1.1 Overall Objective

Write a COBOL compiler as a front end to GCC. The target is ANSI COBOL 85 with its addenda and clarifications, and one or two IBM COBOL for MVS extensions, as yet undefined - any extensions will be documented.

Licence: GPL (GPL Library licence for runtime - this means you can't put standard GPL code as opposed to LGPL code into the runtime).

1.2 Licence and NO WARRANTY

The COBOL for GCC system is free software; you can redistribute it and/or modify it under the terms of the GNU General Public License as published by the Free Software Foundation; either version 2, or (at your option) any later version.

This program is distributed in the hope that it will be useful, but WITHOUT ANY WARRANTY; without even the implied warranty of MERCHANTABILITY or FITNESS FOR A PARTICULAR PURPOSE. See the GNU General Public License for more details.

You should have received a copy of the GNU General Public License along with this program; if not, write to the Free Software Foundation, 59 Temple Place - Suite 330, Boston, MA 02111-1307, USA.

In other words, you are welcome to use, share and improve this program. You are forbidden to forbid anyone else to use, share and improve what you give them. Help stamp out software-hoarding!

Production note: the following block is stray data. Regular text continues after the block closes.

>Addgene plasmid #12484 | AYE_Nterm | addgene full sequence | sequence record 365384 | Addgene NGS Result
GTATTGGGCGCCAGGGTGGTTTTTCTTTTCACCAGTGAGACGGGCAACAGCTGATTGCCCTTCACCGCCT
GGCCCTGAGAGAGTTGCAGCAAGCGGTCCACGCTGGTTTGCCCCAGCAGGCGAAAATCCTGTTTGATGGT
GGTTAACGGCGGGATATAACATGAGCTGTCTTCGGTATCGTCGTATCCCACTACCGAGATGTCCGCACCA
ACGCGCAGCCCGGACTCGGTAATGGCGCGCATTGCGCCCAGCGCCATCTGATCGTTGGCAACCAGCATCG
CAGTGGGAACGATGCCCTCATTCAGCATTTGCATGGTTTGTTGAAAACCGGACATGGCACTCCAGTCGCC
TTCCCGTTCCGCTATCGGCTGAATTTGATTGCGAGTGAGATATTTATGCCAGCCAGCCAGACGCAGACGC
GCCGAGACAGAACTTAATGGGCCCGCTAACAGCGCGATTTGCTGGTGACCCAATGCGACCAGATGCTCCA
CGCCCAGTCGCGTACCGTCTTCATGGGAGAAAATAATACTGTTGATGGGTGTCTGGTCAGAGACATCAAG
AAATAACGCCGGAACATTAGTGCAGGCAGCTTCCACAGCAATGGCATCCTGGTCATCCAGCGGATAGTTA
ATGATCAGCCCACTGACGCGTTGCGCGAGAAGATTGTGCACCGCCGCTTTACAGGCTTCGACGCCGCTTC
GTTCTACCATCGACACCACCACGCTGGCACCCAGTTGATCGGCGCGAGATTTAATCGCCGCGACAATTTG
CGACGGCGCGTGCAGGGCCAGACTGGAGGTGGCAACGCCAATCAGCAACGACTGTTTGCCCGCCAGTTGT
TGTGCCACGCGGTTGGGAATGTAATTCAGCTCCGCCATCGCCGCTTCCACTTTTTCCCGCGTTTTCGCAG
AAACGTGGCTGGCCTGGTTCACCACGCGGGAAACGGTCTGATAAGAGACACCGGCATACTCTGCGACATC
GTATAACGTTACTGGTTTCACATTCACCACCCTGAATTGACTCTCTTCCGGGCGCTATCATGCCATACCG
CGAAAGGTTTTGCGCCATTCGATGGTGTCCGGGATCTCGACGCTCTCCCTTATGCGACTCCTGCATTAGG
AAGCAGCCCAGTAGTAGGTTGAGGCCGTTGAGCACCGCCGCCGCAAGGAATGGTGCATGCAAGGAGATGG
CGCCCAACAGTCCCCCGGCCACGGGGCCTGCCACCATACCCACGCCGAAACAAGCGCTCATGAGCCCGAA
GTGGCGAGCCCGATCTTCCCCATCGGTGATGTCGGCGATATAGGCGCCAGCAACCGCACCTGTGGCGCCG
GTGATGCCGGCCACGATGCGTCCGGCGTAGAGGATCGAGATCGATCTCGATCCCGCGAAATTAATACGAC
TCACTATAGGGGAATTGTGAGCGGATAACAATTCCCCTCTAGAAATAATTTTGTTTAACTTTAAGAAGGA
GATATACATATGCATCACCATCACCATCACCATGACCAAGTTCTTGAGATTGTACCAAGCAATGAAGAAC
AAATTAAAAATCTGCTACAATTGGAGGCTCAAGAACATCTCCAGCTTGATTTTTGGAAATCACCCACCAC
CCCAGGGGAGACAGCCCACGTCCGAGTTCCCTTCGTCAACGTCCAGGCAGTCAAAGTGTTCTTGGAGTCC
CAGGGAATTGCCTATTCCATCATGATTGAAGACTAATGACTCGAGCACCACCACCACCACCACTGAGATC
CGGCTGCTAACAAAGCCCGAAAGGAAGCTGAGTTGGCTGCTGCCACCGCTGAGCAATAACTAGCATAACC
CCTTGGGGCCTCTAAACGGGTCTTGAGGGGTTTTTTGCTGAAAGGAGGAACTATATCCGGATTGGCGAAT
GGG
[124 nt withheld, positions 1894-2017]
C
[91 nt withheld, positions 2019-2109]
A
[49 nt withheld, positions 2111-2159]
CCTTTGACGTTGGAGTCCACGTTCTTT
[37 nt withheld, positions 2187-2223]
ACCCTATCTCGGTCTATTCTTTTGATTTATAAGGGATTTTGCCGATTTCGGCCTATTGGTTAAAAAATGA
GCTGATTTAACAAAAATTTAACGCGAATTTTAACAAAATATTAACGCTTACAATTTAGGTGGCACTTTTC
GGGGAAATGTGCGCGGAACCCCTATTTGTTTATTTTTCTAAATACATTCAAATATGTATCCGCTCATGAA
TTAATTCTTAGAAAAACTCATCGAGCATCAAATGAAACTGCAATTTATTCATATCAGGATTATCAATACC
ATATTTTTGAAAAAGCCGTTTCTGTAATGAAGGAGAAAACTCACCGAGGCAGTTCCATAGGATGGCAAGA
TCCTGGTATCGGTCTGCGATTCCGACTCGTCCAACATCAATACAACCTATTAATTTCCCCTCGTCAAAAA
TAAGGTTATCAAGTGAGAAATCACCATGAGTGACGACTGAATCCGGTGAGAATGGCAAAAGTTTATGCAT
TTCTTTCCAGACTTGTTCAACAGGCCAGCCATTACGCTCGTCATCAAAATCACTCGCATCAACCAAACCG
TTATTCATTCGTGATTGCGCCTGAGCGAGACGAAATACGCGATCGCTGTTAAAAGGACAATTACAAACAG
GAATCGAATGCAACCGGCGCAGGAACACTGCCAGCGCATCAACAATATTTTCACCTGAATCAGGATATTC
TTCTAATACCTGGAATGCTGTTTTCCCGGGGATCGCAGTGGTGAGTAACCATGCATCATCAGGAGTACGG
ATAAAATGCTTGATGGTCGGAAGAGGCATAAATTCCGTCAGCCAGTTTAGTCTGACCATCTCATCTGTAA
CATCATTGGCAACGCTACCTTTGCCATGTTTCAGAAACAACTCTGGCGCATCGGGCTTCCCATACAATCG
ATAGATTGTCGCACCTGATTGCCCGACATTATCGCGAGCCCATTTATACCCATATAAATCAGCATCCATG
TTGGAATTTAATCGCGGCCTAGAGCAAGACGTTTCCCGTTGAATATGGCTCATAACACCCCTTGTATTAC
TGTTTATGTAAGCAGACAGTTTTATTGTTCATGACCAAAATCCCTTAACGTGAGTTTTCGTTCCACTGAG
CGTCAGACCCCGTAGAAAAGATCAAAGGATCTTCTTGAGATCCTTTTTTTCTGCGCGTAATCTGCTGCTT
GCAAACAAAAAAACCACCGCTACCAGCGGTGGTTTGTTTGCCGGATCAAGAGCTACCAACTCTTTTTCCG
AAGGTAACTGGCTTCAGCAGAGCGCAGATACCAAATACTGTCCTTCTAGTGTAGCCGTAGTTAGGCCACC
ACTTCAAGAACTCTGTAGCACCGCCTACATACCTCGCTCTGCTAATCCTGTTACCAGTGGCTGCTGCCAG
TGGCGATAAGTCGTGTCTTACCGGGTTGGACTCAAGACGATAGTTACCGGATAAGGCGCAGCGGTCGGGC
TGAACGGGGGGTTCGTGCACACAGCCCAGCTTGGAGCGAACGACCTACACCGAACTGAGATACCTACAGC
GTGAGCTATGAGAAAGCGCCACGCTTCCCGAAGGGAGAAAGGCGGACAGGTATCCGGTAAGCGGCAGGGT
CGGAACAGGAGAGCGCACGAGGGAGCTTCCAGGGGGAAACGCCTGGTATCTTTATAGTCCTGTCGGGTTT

1.3 Why Write a COBOL Compiler

Note: The use of the term 'COBOL' should not be taken as a representation that the COBOL for GCC system is an accurate, functional or complete implementation of the COBOL language.

It is true that COBOL has not usually been the language of first choice for free software. The Hacker's Dictionary definition is less than glowing in its praise of the language. However the enormous success of the language in the face of dismissal by hackers and academics suggests they may be missing something. When the facts and the theory collide, sometimes the theory needs to be examined anew.

Here are some reasons for writing a free COBOL compiler:

  1. There is no complete free COBOL compiler.
  2. Because of the good features of COBOL described above.
  3. To allow mainframe code to be ported to and from GNU/Linux easily. COBOL and assembler are the only languages that run well on IBM mainframes.
  4. To allow me to fix some of the problems with COBOL via extensions. This was my idea anyway. The size of COBOL means it will be a big achievement just to get the standard function going.